Waterfront basketball and concert arena moving quickly despite neighborhood concerns
"I remind people, this is a private investment of hundreds of millions of dollars," Lee said of a project pegged to cost around $1 billion. "It means a lot of jobs, and that is so important to all of us."
The project is expected to directly create 4,300 jobs: 2,600 construction jobs and 1,700 permanent jobs, including those at the 17,000-seat sports and entertainment arena and the 250-room hotel and 100,000 square feet of retail and restaurants that would be built as part of the project.
"We've been spending a lot of these last many months describing what it is we want to build," Warriors President Rick Welts said at the press conference before casting the project in grander terms. "That's not really what we're building. What we're really building are memories."
But city residents and workers are looking for more tangible benefits than just the highs of watching big games or concerts. The building trades were already expected to strongly support the project, which only got stronger with last week's local-hire deal. Labor's support for the project was broadened on Nov. 19 with the announcement that the Warriors agreed to card-check neutrality for the hotel, making it easier for its employees to join UNITE-HERE Local 2.
"Thank you for being a partner and we're looking forward to working with you in the future," Local 2 head Mike Casey, who notably also serves as president of the San Francisco Labor Council, said to Welts at the event before the two signed a formal agreement.
In addition to allowing the hotel workers to easily organize, the Warriors agreed to card-check neutrality for vendors at the arena with at least 15 employees and those outside the arena with more than 45 employees, as well as giving those who now work Warriors' games at Oracle Arena first dibs on jobs at the new arena.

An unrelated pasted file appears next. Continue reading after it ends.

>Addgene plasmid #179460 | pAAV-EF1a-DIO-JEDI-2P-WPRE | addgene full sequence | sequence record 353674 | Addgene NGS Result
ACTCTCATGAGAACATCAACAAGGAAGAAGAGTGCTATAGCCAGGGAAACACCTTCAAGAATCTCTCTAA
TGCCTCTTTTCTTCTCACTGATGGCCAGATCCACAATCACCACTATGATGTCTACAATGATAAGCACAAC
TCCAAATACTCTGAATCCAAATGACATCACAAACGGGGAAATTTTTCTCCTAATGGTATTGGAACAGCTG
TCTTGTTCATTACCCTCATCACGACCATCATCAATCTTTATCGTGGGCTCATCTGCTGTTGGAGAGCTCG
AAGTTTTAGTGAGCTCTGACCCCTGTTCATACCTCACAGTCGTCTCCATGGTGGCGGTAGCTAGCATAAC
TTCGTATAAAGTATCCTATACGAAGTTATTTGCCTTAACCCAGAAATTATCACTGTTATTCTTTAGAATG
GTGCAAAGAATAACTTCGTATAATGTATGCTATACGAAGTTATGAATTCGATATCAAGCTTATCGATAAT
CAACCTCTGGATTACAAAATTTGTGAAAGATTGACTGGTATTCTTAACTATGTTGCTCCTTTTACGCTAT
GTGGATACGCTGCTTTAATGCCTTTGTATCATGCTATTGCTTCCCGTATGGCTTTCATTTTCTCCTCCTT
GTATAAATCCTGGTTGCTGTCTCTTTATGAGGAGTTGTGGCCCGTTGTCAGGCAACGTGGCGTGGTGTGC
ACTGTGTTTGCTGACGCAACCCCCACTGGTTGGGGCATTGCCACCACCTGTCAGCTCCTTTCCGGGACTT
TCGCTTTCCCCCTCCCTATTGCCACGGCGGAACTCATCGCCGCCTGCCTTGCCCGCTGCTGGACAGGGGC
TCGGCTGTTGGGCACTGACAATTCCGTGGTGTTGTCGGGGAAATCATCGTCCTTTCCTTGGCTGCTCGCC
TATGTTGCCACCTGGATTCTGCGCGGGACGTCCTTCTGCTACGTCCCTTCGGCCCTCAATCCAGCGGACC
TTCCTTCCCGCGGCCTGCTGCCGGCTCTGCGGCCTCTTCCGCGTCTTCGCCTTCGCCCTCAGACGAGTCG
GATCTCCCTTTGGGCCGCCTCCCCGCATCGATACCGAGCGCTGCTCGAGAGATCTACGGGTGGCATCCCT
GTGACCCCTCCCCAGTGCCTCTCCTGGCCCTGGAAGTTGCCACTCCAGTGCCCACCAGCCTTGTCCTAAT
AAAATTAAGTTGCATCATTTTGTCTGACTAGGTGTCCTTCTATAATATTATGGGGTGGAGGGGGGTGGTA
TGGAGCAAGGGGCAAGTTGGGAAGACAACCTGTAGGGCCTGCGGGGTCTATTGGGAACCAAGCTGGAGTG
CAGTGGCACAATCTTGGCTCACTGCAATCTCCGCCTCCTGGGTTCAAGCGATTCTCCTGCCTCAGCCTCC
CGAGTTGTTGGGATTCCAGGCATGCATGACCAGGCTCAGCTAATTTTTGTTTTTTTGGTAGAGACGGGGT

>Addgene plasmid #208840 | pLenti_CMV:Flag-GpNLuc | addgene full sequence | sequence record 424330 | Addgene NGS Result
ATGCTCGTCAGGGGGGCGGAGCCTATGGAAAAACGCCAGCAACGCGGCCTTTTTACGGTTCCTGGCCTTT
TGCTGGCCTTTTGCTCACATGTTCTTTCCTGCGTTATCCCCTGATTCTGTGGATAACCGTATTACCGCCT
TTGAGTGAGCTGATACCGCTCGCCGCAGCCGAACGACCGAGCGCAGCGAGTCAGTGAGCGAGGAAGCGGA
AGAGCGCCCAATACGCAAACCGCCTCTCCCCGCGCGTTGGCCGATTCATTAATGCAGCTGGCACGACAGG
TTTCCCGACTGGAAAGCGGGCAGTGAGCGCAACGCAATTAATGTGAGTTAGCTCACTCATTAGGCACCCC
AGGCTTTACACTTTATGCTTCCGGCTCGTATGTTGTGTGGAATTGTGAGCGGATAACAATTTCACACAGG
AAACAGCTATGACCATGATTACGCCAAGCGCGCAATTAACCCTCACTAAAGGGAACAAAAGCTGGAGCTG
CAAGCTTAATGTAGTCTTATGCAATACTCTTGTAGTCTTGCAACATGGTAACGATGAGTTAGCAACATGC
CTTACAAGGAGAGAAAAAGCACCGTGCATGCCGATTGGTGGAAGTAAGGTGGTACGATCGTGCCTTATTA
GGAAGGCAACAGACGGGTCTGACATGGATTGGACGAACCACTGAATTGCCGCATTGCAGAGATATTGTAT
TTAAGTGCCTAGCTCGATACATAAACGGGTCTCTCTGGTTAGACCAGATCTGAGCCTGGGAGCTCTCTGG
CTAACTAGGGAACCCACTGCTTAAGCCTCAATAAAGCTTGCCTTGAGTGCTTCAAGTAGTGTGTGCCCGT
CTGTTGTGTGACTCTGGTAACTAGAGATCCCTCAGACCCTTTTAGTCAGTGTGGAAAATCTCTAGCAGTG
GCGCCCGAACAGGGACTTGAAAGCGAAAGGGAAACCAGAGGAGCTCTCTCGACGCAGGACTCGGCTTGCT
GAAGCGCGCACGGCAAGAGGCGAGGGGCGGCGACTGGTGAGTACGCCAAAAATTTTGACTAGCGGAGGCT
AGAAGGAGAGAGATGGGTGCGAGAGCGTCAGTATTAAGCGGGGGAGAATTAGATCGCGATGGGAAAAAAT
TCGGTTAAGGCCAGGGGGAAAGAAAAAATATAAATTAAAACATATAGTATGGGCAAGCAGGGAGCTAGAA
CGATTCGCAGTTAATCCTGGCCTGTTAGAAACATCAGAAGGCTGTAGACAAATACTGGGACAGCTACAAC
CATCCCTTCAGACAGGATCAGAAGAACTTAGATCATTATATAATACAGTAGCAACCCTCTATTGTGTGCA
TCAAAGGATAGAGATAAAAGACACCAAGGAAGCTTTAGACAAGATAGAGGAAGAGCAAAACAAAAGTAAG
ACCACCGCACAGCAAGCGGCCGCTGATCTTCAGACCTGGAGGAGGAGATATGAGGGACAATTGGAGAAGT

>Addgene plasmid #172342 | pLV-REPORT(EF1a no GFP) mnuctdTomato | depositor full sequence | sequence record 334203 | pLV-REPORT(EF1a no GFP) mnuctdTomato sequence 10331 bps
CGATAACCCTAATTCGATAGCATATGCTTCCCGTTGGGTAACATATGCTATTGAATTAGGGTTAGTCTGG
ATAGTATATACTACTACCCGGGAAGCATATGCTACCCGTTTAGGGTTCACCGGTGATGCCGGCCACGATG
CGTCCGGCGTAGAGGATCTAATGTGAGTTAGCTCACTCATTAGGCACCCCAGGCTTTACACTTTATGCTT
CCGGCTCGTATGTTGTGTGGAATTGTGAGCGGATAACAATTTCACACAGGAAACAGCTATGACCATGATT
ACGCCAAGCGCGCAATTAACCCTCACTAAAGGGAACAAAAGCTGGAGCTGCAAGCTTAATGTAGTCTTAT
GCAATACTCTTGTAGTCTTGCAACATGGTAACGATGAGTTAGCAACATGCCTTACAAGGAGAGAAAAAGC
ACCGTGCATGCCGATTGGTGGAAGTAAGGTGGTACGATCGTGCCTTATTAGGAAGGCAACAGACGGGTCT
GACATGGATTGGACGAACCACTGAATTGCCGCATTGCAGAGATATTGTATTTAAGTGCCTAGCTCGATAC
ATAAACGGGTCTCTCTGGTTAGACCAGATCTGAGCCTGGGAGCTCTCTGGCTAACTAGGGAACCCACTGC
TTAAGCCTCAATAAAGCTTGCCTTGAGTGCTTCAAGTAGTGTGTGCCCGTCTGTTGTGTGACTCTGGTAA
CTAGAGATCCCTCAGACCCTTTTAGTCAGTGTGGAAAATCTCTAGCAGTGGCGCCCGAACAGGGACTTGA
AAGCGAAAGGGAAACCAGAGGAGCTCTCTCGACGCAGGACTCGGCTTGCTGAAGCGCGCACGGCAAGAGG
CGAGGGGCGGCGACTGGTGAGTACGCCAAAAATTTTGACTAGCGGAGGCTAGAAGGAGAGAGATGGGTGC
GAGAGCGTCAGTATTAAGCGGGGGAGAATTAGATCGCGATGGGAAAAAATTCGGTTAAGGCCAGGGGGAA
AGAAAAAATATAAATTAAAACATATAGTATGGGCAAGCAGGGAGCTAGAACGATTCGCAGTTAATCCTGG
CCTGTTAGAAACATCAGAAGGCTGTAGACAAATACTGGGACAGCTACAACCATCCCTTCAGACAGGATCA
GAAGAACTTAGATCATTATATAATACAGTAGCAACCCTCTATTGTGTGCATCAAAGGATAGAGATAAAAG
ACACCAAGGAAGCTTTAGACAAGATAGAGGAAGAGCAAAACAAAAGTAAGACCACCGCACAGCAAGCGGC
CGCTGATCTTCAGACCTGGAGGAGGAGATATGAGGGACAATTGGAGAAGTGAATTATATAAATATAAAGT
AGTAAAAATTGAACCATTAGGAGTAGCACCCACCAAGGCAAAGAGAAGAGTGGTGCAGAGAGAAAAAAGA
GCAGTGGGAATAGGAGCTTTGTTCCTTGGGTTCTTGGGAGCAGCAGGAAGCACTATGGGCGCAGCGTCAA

"I think that speaks a lot about what the project is. It's not just a San Francisco project, but a Bay Area project," Casey said. He also said, "I want to thank the mayor for bringing people together and laying all this out."
While Lee and the Warriors do seem to have this deal pretty well wired, this is still a San Francisco project, a complex one on the politically and environmentally sensitive waterfront that city taxpayers are helping to pay for and one for which the residents there will bear the brunt of its impacts.
PAYING FOR IT
Lee, Office of Economic and Workforce Development head Jennifer Matz, and other key project supporters have repeatedly claimed this project is funded completely with private money, noting how rare that is for urban sports stadiums these days.
But in reality, city taxpayers are spending up to $120 million for the Warriors to rebuild the unstable piers on which the arena will be built, plus an interest rate of 13 percent, an arrangement that has drawn criticism from a key source.
Rudy Nothenberg, who served as city administrator and other level fiscal advisory roles to six SF mayors and currently serves as president of the city's Bond Oversight Committee, wrote a Nov. 12 letter to the Board of Supervisors urging it to reject the deal.
"Quite simply, I would have been ashamed of such a recommendation," Nothenberg wrote of the high interest rate. "In today's markets it is incomprehensible to have such a stunning recommendation brought to your honorable Board in such haste."
Johnston and Matz each disputed Nothenberg's characterization, citing a report by the project consultants, the Berkeley-based Economic and Planning Systems Inc. (EPS), that 13 percent is a "reasonable and appropriate market based return."